Compost is the black gold every gardener loves. Many, however, think making their own compost is too complicated. It’s not difficult once you know the basics. This guide will help you to start your own compost pile!
The basics of composting start with either a pile or a bin in your yard or out in the open. A bin is an enclosed composter that you can make or purchase. Within this container, you can easily mix the layers of material you’re composting.
Once you’ve established where you’re going to put your compost, it’s time to start the process. You’ll want to alternate layers of organic materials. You should have a green layer, which includes items such as weeds, kitchen scraps, egg shells, and grass clippings, as well as a brown layer, which includes things like straw, paper, leaves, cardboard, sawdust, and coir. Alternate these layers while they decompose.
Aerate the pile periodically. In doing so, either mix it using the bin or take a shovel or spading fork to the layers. Be sure to mix all the layers evenly. When using a container, you can give the compost a quick mix every day. With a loose pile, you’ll want to wait about a week or so to start mixing the layers. Once the items decompose together, you can start using the compost where you need it.
Preparing the Compost
Coir — fiber from coconut husks — is a great additive to your compost, as it helps cut down on unpleasant smells and doesn’t attract as many pests. To prepare the compost, spread it so it can dry out. If your coir isn’t already wet, you’ll want to soak it first. Then decompress it and try to expand it as much as possible, after which you can allow it to dry. Let the coir dry completely, and add it to the green layer of your bin or pile. This natural material works to absorb any excess moisture, which helps reduce smells and improves the composting process.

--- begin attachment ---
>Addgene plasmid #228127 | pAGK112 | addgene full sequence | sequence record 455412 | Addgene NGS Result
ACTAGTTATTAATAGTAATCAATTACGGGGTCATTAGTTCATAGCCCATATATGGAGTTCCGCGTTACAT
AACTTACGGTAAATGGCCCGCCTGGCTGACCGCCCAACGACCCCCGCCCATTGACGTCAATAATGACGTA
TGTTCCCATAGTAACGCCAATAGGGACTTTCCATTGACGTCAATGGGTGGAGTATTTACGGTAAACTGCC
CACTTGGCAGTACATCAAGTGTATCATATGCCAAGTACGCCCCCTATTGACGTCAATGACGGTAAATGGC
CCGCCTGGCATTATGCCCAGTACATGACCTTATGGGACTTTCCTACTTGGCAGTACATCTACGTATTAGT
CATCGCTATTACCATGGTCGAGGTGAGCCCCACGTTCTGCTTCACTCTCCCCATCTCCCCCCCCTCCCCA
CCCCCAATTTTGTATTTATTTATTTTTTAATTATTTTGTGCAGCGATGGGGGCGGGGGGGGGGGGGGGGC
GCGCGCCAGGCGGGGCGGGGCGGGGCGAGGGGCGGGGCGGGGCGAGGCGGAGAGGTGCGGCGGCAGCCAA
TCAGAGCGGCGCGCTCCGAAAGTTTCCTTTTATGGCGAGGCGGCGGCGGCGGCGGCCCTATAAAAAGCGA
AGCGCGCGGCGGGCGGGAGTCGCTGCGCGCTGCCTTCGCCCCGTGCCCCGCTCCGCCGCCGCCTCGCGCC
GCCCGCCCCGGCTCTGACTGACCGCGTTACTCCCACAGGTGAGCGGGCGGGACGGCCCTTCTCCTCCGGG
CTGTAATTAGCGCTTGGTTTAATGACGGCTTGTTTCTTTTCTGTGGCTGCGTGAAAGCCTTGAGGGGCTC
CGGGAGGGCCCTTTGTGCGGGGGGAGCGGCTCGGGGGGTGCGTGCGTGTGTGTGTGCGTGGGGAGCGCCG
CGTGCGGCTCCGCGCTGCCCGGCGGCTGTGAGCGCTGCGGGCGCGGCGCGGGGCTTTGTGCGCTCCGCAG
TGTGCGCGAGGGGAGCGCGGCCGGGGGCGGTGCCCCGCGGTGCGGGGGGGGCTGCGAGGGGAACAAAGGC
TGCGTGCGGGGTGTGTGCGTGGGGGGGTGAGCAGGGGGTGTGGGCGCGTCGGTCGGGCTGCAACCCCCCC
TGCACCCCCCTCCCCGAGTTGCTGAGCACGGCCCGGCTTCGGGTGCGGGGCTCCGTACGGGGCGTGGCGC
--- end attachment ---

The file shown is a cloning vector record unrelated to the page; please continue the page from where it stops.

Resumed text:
Vermiculture and Composting With Coir
Coir is also excellent for vermiculture — the process of using worms to decompose organic and food waste. Compost makes great bedding for the worms. You’ll need a worm composting bin, however, that’s meant for this purpose. Like normal composting, vermiculture is low-maintenance — the worms do most of the work. Keep the compost damp, and locate the pile in a cool, dry place to give the worms the right environment in which thrive. Move them to the next bin when they’ve finished breaking down the organic material in one container. This process is typically very hands-free.
Now you can start your own compost pile in your yard to create nutrient-rich material for use in the garden. It’s the perfect way to add many of the minerals and nutrients you want to your garden without having to buy fertilizers. It’s also environmentally friendly because you’re not putting unnecessary materials into your local landfill.